BRUSSELS, LONDON: The European Union “stands ready to examine whether any further assurance can be provided” to Britain over the Irish backstop and their tentative divorce agreement, a draft seen by Reuters showed on Thursday.
The draft, a six-point document the EU is preparing for British Prime Minister Theresa May on Thursday to help convince the divided UK parliament to approve their Brexit deal, said any such assurances would not “change or contradict” the agreement.
The other 27 EU states have not yet agreed on much of the text and diplomatic sources said especially the paragraph on the EU’s readiness to provide more assurances to Britain was likely to change later in the day because of opposition from Ireland as well as other bloc members.
Germany is not willing to renegotiate a backstop solution for Northern Ireland that is laid out in the draft agreement for Britain’s exit from the European Union, Foreign Minister Heiko Maas told Deutschlandfunk radio on Thursday.
The text of the draft deal is not the basis for discussion, but the basis of decision-making, Maas said.
May is seeking legal assurances on the most controversial part of her deal — an insurance policy known as backstop to prevent a hard border between EU member Ireland and the British province of Northern Ireland.
Meanwhile, pro-European ministers in May’s Cabinet are plotting to secure a Brexit they can live with.
Six ministers have urged May to force Parliament to vote informally on a range of Brexit outcomes, according to people familiar with the situation. The plan is to show that there’s no majority for any kind of divorce in a bid to get lawmakers to accept a compromise.
Once it’s clear that no one’s first option commands enough support, the idea is that May’s deal — which is widely loathed — might then look like a reasonable compromise with a decent chance of success, according to two Cabinet ministers.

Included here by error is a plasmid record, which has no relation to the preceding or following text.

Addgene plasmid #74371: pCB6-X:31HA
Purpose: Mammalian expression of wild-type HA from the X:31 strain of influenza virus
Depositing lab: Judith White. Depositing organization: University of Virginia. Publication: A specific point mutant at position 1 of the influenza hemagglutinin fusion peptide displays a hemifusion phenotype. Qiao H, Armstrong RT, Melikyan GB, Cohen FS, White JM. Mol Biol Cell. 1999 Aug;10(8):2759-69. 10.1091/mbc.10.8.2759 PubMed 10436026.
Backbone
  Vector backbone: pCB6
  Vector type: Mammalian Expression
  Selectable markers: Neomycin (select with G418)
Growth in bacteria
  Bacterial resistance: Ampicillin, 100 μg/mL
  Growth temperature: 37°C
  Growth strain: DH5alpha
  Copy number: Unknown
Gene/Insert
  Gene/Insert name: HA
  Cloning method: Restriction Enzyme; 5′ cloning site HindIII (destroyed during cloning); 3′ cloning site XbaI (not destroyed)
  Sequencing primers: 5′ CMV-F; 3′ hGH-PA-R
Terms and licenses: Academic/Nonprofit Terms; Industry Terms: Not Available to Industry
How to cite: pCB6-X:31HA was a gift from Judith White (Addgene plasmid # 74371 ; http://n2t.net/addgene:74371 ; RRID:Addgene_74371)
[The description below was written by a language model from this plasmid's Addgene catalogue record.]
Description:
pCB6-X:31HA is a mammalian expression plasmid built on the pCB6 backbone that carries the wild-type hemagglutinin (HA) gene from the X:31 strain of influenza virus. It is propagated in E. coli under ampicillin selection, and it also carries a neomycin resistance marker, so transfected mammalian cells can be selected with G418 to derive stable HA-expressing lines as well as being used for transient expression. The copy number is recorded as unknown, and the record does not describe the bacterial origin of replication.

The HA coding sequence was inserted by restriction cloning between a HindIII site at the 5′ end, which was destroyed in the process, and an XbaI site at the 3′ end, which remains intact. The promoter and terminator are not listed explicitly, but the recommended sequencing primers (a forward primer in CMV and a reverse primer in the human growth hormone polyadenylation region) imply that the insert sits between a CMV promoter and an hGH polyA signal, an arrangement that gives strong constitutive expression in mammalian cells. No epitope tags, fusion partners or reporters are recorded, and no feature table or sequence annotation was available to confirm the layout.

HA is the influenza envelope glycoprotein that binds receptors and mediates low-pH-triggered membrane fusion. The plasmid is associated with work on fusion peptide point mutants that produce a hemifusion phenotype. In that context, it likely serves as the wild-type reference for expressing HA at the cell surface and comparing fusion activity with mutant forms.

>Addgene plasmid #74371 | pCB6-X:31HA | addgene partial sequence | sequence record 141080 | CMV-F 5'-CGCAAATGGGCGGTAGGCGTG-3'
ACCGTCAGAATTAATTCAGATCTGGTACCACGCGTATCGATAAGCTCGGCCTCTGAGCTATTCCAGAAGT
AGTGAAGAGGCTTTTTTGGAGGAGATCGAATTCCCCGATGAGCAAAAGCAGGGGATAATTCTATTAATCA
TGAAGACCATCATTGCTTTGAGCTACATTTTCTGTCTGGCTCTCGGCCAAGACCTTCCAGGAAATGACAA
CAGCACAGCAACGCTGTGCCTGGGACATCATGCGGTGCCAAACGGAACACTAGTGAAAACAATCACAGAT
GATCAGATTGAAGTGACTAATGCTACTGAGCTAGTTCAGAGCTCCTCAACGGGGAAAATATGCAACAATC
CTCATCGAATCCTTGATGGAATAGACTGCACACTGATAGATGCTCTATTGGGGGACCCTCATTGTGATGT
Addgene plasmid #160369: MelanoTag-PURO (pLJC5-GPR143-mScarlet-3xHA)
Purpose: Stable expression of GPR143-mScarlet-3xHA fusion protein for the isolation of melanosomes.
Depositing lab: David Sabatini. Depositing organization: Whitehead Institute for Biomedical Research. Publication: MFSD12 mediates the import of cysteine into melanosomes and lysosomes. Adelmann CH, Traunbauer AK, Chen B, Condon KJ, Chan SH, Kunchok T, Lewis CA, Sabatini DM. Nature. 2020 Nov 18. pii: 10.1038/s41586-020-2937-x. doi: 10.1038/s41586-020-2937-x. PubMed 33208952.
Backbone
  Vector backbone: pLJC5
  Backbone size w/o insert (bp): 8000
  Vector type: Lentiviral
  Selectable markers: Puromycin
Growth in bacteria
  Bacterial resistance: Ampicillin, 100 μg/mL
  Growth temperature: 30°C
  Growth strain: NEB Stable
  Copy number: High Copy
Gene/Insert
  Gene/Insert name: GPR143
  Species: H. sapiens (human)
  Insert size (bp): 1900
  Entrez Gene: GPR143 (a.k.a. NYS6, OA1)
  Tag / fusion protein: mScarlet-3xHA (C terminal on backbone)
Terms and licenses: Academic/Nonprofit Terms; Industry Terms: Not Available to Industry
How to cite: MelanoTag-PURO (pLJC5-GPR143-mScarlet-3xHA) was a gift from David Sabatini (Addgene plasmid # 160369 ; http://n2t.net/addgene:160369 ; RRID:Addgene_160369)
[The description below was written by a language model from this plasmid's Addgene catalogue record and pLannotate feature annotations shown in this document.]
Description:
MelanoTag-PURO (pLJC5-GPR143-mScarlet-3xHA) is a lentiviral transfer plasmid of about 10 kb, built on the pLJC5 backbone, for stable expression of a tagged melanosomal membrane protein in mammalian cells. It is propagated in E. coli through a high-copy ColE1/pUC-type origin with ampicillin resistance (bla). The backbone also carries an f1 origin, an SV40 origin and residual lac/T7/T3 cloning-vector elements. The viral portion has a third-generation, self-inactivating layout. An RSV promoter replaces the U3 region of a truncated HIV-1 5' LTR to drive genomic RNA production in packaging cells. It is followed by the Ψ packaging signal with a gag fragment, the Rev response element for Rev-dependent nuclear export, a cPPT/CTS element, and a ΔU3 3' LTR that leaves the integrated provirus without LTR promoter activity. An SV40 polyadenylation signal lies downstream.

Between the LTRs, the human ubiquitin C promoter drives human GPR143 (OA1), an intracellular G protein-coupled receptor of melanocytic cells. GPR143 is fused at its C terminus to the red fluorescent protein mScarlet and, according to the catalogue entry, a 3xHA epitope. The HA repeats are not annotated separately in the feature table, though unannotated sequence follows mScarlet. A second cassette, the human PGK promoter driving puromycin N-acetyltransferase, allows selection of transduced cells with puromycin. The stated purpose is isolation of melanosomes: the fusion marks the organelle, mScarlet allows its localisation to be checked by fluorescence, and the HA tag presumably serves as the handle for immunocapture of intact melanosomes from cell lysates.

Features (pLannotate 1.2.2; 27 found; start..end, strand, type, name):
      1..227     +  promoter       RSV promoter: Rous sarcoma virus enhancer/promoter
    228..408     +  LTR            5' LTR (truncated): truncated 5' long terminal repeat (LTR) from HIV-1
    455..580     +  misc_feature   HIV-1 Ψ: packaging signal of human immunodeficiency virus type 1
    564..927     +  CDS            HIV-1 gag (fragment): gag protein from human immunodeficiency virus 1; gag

But it could also flush out support for keeping closer ties to the bloc than the premier is proposing. There’s even a chance that the exercise could point the way to a second referendum, which May has repeatedly rejected. May — who survived a leadership challenge on Wednesday — doesn’t like the plan as it could have unforeseen consequences, according to one of the people.
Ministers including Chancellor of the Exchequer Philip Hammond, Pensions Secretary Amber Rudd, Justice Secretary David Gauke, Business Secretary Greg Clark and Education Secretary Damian Hinds are urging May to hold a series of “indicative votes”, according to eight people familiar with the situation. There’s pressure to hold the votes as soon as next week, according to three of the people.
May abandoned a vote in parliament this week on her deal as she expected to lose it by a wide margin. She’s now seeking some tweaks to the agreement in the hope that will make it more acceptable to lawmakers. Still, the European Union has made it clear that only clarifications, rather than real changes, are on offer.
No date has been set for another vote in Parliament, and May has indicated she thinks she has until Jan. 21 to have another go.
With just over 100 days until Britain is due to leave the European Union, Parliament is split over what Brexit should mean. May’s proposal doesn’t have a majority, but neither does the looser arrangement favoured by Brexiteers. It’s not clear if a Norway-style deal preferred by Europhiles would command a majority.